Better Cardio Fitness Predicts a Longer Life, Study Finds
There’s no such thing as too much cardio exercise, according to a large new study, which found no upper limit to the benefits of aerobic fitness in terms of reducing risk of death.
There’s no such thing as too much of a good thing when it comes to cardio fitness, according to a large new study.
Cleveland Clinic is a non-profit academic medical center. Advertising on our site helps support our mission. We do not endorse non-Cleveland Clinic products or services. Policy
The study found no upper limit to the benefits of aerobic fitness in terms of reducing risk of death. Higher levels of cardiorespiratory fitness were associated with longer survival.
Researchers studied previously captured health data from more than 122,000 people who underwent exercise tests on a treadmill.
Extreme aerobic fitness showed the greatest benefit to participants’ longevity, and that benefit was particularly noticeable in people age 70 and older. It even showed great benefit to people with hypertension.
Poor fitness, on the other hand, posed a comparable mortality risk to participants as cardiovascular disease, diabetes and smoking.
The study’s findings emphasize the long-term benefits of exercise and fitness, even to extreme levels, regardless of age, the researchers say.
“We found in our study there is no limit to how much exercise is too much,” says Wael Jaber, MD, a cardiologist and senior author of the study.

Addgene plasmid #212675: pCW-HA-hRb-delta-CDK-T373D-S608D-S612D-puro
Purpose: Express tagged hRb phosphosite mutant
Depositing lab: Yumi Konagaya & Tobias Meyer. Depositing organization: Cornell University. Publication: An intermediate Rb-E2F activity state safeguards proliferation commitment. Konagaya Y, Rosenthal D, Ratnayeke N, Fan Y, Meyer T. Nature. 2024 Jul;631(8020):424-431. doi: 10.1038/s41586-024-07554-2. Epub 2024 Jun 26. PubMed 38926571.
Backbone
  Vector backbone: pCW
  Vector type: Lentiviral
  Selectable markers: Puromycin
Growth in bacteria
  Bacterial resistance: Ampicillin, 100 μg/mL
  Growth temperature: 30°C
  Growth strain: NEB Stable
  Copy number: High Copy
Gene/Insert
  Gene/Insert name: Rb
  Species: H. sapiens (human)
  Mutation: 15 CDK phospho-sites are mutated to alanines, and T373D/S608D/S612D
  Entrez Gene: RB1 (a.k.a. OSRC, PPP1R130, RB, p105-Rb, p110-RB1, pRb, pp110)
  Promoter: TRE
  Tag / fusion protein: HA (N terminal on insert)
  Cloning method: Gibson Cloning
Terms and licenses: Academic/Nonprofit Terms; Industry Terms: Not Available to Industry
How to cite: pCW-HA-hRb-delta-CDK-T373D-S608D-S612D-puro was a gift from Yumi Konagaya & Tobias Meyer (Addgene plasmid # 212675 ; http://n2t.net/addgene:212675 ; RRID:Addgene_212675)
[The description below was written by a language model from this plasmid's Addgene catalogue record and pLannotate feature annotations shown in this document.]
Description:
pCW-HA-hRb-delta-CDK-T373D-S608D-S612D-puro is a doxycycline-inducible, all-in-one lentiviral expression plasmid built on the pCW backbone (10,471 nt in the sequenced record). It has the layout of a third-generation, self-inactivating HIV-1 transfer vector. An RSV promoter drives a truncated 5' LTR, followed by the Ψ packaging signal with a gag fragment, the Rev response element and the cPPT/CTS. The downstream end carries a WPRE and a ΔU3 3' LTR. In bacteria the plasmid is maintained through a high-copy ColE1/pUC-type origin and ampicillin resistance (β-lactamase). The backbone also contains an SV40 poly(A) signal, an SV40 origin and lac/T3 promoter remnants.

These findings counter other recent studies that have suggested a relationship between extreme exercise and negative effects on the heart, such as atrial fibrillation and coronary artery disease. But the researchers say those studies are limited by their dependence on data that was self-reported by participants.
“This relationship has never been looked at using an objective fitness measure like treadmill test results, and it had never been studied at such a large scale,” says Kyle Mandsager, MD, an electrophysiology fellow who also worked on the study.
It is important to note that the study analyzed findings over a large population, and individual patients should always check with their healthcare provider before starting an exercise program.
“In consultation with their physician, individuals should aim to maintain the highest exercise performance they can regardless of age, sex or prior history of heart disease,” Dr. Jaber says.